If you’ve ever been to a college fair, you know it can be a little overwhelming. There are dozens, sometimes over 100, schools to choose from. You weave through isles of tables with representatives staring you down, hoping you’ll stop and ask questions. Brightly colored signs, banners and booklets with words like “discover” and “opportunity” beg for your attention. It can feel a little bit like a promotional jungle. Don’t worry, though. You’ve got this. Here are five tips to staring that college fair in the eyes with confidence.
#1 Have a game plan. You should not approach a college fair like window shopping. That approach leads to one of two things: #1 getting overwhelmed and finding yourself paralyzed by all of the options or #2 walking around aimlessly and wasting valuable time. Find out what schools are going to be there and make a list of the schools you’d like to visit. If you’re not sure what schools interest you, you might consider reading these posts first on the importance of self-assessment and strategy for finding the best fit college.
#2 Research. The key to making the most of a college fair is to do research beforehand. You can learn a lot of the basic information (location, size, major offerings, etc.) about a college from the website. This may be your only opportunity to speak with a representative from many of the schools you are considering, so you want to make the most of that time by asking for information you can’t learn from a website. Ask questions that get to the heart or ethos of the institution – what kind of student is your school looking for; what does your institution believe the purpose of an education is; how invested are faculty in the lives of the students? If the representative is an alum, ask about his/her experience.
#3 Make a chart. This is a great opportunity to compare/contrast information. Make a chart that includes statistics and information you want to gather from each school to have in one place. The chart could include things like: number of students, student/faculty ratio, male/female ratio, placement rate, graduation rate, return on investment (ROI), retention rate, cost, average class size, average GPA/SAT/ACT, etc. (If you Google “college comparison worksheet,” you will find several printable charts to use.) It’s helpful to fill out this chart beforehand, using information from the website so that you know exactly what information you need to get from each school.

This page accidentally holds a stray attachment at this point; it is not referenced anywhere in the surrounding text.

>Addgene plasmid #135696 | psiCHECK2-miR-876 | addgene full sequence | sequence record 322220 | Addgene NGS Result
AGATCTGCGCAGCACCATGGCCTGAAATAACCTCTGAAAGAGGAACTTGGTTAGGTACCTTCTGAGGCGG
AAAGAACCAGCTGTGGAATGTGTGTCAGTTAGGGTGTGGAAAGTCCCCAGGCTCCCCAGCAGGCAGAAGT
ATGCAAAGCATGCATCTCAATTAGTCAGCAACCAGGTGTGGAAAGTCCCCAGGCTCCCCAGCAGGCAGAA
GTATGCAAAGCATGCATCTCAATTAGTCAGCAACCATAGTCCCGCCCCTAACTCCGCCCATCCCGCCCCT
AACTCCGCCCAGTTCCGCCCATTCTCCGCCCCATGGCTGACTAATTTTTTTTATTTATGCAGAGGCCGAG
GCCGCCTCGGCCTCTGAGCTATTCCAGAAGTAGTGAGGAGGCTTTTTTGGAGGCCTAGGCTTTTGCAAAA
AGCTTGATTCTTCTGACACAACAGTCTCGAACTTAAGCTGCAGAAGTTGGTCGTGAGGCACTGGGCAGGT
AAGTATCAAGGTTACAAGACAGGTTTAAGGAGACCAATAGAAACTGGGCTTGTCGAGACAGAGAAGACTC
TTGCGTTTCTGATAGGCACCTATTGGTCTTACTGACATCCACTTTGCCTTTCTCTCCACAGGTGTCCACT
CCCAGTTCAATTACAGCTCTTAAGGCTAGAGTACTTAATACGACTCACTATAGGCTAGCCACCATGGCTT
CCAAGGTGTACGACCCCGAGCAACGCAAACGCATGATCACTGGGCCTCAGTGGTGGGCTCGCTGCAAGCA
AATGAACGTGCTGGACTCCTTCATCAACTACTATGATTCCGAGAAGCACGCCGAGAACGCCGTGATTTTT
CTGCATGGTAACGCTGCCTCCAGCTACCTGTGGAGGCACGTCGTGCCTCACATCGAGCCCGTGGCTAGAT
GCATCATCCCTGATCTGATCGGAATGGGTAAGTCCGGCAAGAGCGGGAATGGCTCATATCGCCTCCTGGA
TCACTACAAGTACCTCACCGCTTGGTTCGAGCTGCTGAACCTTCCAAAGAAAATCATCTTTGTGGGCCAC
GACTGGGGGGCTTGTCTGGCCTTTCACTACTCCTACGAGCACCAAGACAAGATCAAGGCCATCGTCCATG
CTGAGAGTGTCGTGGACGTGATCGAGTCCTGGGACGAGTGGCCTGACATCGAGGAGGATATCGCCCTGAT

#4 Target a few schools you’ve never heard of. A college fair is a great setting to get to know schools you weren’t planning on visiting in person. Just because you’ve never heard of the school doesn’t mean it’s not a great school. Two years ago, I was recruiting at a college fair in Lancaster, PA and a gentleman approached my table to introduce himself. We started chatting, and he explained that he worked at a local engineering firm and had never heard of Grove City College until he started getting to know some of his co-workers. He claimed that the top 10 engineers at his firm were all GCC graduates! When he reflected on his own college experience he said, “If I had known about Grove City, I would have gone there in a heartbeat.”
#5 Create a résumé. I guarantee that every college representative you talk to will ask you to fill out an inquiry card of some sort. This is a good thing, because you will receive more information from the colleges that interest you. If you have contact information already made up, you don’t have to waste time filling out a card for each college you talk to. The résumé should include as much information as you think will be useful for the college so they can send you information that is specific to your interests. Consider including: full name, email, phone number/s, home address, major/s you’re interested in, extracurricular interests, name of your high school, year you will graduate from high school, etc. The information will probably take up about half of a normal 8.5 x 11 sheet of paper.